Insects and other foods the trout may be eating:
1. Blue-winged Olives
2 . Green Sedges (Caddis)
3. Cinnamon Caddis (mostly Abrams Creek)
4. Little Sister Caddis (mostly Abrams Creek)
5. Hendricksons and the Red Quills
6. LIght Cahills
7. Little Short-horned Sedges
8. American March Browns
9. Pale Evening Duns
10. Giant Black Stoneflies
11. Little Yellow Stoneflies
12. Streamers (Sculpin, Minnows)
Rain, rain, go away. Come again some other day
Giant Black Stoneflies (Salmonflies)
When anglers think of Salmonflies, they usually think of the large Western species
that exist in large quantities in many western streams and provide fantastic fishing
opportunities. Well, I have news for those who think salmonflies exist only in the
west. The entire family of Pteronarcyidae stoneflies are called Salmonflies.
The Pteronarcys genus of the Pteronarcyadie family, which includes all the species
of stoneflies in the family that exist in the Great Smoky Mountains National Park, are
also properly called Salmonflies. I usually add the common name "Giant Black"
Stoneflies because the nymphs of the three different species of these large
Salmonflies that exist in the park are all a very dark brown or black color. I also add
it to keep local anglers from thinking I've lost my mind thinking there are salmonflies
in the park.
There are three species that exist in the park; however, all but one is rare. The
scotti species has a slight reddish tint to it but it's fairly rare in the park. So is the
proteus species. Most all the Salmonflies, again of the Pteronarcys genus, are
Pteronarcys dorsata species. You would be hard pressed to find any Giant Blacks
that aren't this species.
Now, I am well aware that local anglers do not call these large stoneflies Salmonflies
even though they are often referred to as Salmonflies by the scientist. Also, I'm not
suggesting that we should call them Salmonflies. I mentioned this only because
occasionally, you will hear uninformed anglers mention there are Salmonflies in the
park. When they do, they usually think it's a rare species of the same group found
in the West. That's not the case. The Salmonflies that are abundant in the West are
the Pteronarcys californica species. They do not exist in the Eastern United States.
All of the above has little to do with anything, I just wanted to clear the confusion
often encountered relative to these large stoneflies. The stoneflies are the easiest
to understand of all the major four types of aquatic insects that trout feed on in the
park. The reason is all stoneflies, with a few rare exceptions, behave the same way.
The fishing methods that are most effective vary little.
Giant Black Stonefly (Pteronarcys dorsata) nymphs:
This is one of the larger items of food for trout that exist in the streams of the park.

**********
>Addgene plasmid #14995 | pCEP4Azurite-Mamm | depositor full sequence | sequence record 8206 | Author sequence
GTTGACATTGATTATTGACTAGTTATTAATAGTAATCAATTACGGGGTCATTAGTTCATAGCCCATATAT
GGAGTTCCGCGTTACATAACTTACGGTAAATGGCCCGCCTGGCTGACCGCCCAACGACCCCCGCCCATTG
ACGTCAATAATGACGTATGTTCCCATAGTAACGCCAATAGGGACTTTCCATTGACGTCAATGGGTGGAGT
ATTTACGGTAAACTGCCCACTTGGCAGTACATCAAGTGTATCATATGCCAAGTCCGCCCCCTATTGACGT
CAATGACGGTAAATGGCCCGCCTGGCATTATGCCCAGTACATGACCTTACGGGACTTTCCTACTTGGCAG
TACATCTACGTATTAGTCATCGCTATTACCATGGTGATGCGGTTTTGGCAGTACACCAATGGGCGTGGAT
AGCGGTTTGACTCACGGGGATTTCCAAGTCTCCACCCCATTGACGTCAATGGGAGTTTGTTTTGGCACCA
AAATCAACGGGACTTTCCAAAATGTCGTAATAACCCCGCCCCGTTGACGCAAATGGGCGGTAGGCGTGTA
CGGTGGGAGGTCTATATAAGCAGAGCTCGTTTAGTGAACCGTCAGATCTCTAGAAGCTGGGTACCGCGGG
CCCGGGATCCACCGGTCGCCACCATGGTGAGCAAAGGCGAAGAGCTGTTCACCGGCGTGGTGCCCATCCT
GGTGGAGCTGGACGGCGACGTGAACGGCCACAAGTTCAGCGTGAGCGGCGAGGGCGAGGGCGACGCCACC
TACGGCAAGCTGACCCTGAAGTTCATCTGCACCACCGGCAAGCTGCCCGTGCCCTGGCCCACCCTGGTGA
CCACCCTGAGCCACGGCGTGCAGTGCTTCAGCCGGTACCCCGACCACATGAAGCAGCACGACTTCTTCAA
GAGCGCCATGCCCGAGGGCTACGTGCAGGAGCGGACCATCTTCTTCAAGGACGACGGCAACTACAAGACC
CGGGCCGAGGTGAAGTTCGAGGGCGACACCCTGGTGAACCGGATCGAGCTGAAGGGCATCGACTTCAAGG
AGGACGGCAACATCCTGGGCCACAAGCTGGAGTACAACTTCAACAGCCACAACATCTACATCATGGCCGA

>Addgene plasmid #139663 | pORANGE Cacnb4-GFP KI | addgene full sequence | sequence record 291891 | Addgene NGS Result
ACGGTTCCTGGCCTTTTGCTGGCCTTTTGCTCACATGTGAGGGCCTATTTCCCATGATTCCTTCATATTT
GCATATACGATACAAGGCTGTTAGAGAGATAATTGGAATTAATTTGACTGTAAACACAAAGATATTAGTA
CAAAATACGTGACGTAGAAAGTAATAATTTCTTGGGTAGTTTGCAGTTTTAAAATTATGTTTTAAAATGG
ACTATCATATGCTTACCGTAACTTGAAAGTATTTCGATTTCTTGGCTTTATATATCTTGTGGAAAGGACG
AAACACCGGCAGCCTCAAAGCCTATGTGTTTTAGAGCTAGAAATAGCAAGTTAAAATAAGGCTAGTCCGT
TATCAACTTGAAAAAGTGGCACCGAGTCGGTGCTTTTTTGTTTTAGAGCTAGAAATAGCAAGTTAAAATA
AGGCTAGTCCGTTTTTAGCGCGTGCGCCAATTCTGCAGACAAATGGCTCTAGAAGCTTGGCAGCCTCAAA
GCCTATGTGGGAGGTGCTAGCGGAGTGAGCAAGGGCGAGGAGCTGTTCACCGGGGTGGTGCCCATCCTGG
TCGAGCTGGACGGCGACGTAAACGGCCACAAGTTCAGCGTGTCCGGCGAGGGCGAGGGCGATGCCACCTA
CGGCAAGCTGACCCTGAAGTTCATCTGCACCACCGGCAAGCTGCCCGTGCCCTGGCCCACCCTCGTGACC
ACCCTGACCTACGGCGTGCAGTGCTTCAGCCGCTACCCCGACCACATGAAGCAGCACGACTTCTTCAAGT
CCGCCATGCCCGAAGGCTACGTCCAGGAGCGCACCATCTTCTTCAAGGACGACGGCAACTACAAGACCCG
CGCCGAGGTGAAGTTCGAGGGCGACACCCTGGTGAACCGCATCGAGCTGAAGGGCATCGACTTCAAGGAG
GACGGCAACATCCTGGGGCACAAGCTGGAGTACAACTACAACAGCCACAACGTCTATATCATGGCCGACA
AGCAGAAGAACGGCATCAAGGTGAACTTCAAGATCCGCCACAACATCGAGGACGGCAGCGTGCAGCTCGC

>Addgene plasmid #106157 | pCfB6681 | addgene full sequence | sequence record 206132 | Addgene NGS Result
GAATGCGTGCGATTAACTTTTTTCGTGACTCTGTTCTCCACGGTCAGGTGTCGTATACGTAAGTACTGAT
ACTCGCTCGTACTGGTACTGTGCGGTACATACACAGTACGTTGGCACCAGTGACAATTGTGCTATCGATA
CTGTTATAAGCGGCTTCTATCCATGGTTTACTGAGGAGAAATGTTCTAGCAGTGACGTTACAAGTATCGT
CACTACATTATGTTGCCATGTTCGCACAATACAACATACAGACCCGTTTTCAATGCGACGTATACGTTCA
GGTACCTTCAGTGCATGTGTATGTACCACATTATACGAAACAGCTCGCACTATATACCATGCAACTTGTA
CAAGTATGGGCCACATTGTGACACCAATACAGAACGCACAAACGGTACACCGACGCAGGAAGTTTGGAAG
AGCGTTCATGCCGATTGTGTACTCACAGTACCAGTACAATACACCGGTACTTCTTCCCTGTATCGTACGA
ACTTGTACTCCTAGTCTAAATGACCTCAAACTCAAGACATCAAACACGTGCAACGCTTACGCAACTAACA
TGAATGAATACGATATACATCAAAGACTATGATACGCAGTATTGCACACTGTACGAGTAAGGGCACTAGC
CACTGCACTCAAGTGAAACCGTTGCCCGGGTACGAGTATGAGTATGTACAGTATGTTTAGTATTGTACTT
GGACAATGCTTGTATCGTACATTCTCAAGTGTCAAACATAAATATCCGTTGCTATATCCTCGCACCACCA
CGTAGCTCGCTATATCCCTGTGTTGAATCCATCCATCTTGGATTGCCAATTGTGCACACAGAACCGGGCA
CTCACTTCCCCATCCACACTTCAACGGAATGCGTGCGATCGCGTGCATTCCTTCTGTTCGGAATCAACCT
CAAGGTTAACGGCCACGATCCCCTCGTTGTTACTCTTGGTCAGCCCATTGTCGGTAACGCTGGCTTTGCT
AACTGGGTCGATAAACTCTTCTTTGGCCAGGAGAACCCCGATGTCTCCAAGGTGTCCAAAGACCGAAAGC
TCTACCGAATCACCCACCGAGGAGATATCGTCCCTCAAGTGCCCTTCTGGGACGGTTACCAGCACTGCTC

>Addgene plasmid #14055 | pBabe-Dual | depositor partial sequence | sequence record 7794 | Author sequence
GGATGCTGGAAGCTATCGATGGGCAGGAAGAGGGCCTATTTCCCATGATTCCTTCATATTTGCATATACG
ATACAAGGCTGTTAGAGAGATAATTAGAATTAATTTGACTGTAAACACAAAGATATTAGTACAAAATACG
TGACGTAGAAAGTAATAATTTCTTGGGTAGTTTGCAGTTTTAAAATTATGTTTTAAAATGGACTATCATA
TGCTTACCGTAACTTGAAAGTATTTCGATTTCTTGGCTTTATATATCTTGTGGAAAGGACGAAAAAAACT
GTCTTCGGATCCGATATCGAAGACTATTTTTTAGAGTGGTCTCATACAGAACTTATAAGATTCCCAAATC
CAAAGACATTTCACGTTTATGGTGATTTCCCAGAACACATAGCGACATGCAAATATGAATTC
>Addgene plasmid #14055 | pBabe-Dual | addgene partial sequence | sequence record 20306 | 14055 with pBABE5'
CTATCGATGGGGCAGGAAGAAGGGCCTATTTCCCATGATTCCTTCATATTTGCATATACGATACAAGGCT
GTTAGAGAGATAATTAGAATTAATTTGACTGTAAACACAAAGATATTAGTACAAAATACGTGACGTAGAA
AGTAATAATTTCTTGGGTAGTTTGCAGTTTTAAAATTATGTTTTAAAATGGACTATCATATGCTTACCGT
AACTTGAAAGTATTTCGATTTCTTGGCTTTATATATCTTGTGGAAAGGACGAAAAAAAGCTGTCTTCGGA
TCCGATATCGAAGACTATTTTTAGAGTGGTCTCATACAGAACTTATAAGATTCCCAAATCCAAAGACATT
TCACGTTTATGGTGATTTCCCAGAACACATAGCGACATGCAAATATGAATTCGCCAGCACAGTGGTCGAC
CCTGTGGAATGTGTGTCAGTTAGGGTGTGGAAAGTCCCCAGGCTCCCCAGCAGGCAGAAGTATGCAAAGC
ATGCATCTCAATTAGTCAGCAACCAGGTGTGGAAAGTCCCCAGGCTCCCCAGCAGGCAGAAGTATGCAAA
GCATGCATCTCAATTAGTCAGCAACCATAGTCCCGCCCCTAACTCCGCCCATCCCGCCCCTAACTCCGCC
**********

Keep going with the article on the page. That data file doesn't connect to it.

There are far more of these present in the streams than most anglers think. Also,
they exist in streams so small that it's difficult to imagine such large creatures are
there. I love to grab one out from under a rock of a very small stream where kids
are playing in the water and show it to them. That ends the playing in the water.
Except to feed at night and to molt, these large nymphs rarely come out from under
the rocks. They are far more subject to being eaten when they hatch because they
have to leave their hiding places and crawl across the bottom of the streams and
out on either the bank of the stream or a large rock or boulder. The hatch period
can last from near the last part of April, all the way into the first week of June. It
depends on the temperature of the water and the elevation of the stream. By the
way, the adults can live for up to four weeks but it is usually only a week or two.
These stoneflies are nocturnal. They both hatch at night and lay their eggs at
night or under very low light conditions. The nymphs provide the best opportunity to
catch trout. Again, the best opportunity is during the hatch but trout eat them year
round, whenever they can catch one. Fishing an imitation of the nymph is a good
idea most anytime as long as it is very early in the day, or very late in the
afternoon, or very cloudy or overcast.
During the hatch, you should imitate the nymphs crawling across the streambed
bottom from the fast water to the banks. At other times, you want to imitate the
nymphs feeding on the bottom in the deepest, darkest holes you can find directly in
the fast water. Fast water is the big key. They have to have plenty of oxygen to
survive. High sticking a deep run using an imitation of the nymph is usually very
effective, especially if the lighting conditions are low.
2011 James Marsh
On your left in my hand is the real
thing, caught from a stream you can
easily jump across. Below is our
"Perfect Fly" imitation of the nymphs.
Our stonefly nymph imitations of all
nine families of stoneflies are so
realistic, they often scare an
unsuspecting person. The flies legs,
tail and antenna are very flexible. The
fly is weighted to help keep in down.
The thorax is dubbed and the wing
case made of turkey feathers. It's very
durable and outperforms any generic
stonefly imitation by leaps and bounds.